Opinion

Questions regarding the status of the University of Kansas’ 2020-21 academic year were partly resolved this Monday. This confirmation of in-person classes resuming on Aug. 24, and the fall semester ending after Thanksgiving, means that international and out-of-state students are forced to navigate the reality of travel in a nation afflicted by the coronavirus pandemic.

While airlines and other transportation companies are taking measures to protect travelers, they need to go a step further on a permanent basis. 

Major airlines recognize that the only way to retain travelers with concerns about COVID-19 is to publicly announce precautionary steps. For example, Southwest Airlines began their Promise campaign to persuade costumers that air travel with them is healthy and safe. American Airlines and Delta boast similar protections with promises of physical distancing and round-the-clock sanitizing of touch points.

Airlines need to do more than the bare minimum. If you have ever traveled by air, then you are well aware of the stuffy, tightly packed nature of flights. Airplanes have been specifically designed in order to achieve the largest capacity of passengers, most notably with the design of the Boeing 747.

Measures must be taken against the maximum capacity of larger aircraft. Even with corporate promises of physical distancing, Chicago fliers reported being placed on a fully packed airplane. While this doesn’t make sense from a public health standpoint, it makes sense from a financial standpoint.

No one will dispute the fact that air travel has been historically low during the coronavirus pandemic. Most would agree it makes sense for airlines to take any measure they can think of to save money during a financially turbulent time. However, it is irresponsible for both public health and future business plans to operate fully loaded planes during a global pandemic.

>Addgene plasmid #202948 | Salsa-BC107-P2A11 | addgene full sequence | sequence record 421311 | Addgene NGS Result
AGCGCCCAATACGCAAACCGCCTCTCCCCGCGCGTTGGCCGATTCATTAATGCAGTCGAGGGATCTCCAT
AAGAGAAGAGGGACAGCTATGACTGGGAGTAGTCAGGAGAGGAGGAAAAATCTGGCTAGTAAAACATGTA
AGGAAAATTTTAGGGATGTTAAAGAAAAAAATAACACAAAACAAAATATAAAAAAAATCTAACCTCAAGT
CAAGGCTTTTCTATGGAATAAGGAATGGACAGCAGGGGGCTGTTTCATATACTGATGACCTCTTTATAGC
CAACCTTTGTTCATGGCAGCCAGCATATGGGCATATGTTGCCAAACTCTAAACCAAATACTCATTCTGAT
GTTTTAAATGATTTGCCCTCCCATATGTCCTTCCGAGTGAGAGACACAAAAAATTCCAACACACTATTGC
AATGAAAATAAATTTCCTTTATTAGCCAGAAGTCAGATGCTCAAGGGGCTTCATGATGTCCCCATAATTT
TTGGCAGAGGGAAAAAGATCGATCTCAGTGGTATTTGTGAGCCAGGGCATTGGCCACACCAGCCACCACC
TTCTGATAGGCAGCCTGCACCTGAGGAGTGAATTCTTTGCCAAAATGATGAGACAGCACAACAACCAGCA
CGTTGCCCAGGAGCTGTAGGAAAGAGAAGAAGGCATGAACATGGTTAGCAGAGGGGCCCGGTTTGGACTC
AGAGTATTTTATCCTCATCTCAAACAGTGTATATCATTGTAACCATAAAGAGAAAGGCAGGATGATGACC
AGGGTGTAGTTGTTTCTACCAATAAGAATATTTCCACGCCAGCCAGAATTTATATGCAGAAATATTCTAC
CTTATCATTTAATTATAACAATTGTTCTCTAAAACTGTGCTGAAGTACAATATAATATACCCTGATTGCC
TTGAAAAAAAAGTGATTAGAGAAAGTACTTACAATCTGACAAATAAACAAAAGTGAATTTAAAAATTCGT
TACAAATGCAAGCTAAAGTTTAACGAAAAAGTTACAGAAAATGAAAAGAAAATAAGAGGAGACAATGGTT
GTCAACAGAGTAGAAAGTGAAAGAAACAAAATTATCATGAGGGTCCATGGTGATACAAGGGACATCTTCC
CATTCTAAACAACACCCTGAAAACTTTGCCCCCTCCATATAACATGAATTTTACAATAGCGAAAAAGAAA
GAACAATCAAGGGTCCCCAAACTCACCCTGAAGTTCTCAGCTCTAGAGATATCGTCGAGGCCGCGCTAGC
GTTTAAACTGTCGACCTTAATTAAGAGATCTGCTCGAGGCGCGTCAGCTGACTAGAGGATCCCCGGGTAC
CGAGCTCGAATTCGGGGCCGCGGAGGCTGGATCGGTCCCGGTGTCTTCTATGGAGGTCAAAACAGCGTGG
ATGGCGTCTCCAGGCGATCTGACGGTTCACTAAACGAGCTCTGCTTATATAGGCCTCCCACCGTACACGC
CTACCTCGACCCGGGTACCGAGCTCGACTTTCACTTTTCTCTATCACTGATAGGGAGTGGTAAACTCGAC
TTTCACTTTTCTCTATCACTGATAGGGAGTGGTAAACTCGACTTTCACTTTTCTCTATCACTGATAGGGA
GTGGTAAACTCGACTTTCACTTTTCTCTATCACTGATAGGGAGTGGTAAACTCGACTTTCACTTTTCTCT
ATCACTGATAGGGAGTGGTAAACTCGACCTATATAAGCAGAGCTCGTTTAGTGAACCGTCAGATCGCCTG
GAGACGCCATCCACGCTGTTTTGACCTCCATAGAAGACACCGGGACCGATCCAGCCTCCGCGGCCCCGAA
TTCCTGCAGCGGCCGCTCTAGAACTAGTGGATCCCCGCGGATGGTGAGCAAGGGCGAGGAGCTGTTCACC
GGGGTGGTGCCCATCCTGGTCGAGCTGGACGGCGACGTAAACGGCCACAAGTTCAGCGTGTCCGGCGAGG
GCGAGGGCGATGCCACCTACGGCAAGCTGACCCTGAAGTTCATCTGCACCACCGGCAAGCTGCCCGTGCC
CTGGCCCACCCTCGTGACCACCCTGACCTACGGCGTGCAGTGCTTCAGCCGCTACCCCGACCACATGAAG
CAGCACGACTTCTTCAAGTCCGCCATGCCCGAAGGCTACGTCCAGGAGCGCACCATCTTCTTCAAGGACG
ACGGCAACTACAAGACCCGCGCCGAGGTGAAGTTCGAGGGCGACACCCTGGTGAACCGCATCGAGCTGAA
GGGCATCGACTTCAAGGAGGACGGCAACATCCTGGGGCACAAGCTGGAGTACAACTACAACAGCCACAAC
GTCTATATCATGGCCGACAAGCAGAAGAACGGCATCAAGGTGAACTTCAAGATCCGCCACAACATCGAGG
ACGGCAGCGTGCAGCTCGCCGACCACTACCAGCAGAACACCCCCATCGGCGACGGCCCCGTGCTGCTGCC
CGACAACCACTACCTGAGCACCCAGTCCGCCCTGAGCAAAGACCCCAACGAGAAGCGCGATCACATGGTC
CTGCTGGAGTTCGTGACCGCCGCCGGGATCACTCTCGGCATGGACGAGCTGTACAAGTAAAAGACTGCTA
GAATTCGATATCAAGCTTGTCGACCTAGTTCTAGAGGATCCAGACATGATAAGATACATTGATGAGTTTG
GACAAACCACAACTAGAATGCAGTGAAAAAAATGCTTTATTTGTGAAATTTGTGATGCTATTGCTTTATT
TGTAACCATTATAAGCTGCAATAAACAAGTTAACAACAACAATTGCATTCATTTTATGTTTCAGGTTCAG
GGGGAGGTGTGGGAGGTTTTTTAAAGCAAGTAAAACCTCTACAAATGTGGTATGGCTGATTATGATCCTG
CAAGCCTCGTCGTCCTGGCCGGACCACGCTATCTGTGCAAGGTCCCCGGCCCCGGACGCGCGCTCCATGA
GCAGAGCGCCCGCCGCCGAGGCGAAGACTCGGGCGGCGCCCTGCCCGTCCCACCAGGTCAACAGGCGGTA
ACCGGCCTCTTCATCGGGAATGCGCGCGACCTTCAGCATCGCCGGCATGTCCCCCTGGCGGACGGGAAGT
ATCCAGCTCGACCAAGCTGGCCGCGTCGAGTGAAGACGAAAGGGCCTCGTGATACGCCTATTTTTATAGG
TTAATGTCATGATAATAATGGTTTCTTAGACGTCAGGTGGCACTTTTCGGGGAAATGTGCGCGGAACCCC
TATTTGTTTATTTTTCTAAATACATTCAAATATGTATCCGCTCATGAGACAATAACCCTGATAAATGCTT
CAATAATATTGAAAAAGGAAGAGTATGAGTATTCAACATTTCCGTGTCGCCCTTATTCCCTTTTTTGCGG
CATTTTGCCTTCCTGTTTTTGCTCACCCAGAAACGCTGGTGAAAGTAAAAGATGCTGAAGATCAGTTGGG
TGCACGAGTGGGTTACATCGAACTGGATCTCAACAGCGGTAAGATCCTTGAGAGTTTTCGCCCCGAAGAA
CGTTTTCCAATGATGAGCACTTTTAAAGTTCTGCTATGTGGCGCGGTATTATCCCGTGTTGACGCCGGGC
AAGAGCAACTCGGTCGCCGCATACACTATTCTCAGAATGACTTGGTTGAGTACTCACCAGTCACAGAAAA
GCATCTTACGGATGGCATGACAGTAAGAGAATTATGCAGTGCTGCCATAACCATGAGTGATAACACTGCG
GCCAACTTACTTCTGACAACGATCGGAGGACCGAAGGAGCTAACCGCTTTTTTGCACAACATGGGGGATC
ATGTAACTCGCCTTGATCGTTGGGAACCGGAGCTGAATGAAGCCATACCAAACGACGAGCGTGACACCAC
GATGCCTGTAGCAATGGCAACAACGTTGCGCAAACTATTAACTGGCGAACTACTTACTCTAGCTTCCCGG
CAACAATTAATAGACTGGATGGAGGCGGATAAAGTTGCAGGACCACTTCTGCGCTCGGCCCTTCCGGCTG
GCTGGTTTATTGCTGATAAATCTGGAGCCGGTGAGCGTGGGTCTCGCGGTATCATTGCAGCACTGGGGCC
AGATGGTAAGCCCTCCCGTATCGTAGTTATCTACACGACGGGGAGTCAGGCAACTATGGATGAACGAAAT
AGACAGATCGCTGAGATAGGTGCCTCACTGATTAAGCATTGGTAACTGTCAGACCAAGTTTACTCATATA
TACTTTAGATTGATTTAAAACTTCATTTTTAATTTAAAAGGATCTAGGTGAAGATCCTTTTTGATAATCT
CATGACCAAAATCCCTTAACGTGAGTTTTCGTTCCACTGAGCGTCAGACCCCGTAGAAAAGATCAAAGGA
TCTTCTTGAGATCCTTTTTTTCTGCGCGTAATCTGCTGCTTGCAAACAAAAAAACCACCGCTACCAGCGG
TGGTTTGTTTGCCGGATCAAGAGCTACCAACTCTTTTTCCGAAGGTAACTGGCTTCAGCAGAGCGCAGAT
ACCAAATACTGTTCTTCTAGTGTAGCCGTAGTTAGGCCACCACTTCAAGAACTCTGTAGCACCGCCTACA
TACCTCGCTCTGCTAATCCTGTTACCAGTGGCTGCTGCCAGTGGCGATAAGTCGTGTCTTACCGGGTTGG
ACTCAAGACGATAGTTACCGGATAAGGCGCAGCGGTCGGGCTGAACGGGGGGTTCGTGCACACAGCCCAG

Part of KU’s response plan for a return to campus specifically addressed university sanctioned travel. Most domestic and international travel is still considered nonessential at this point.

However, for essential activities, KU has determined that air travel is not currently considered as an option. Instead, KU recommends driving. This is a reflection of a lack of confidence in air travel by major institutions that are prioritizing the health of their faculty, staff and students.

To mitigate this stigma, airlines must permanently retrofit their aircraft and commit to enacting current cleaning procedures into standard protocol. This will be at a considerable cost to the airliners, which will likely reflect in the price of plane tickets. However, many will agree this is a necessary sacrifice for more room and a safer flight.

John Harris is a sophomore from Shawnee studying political science.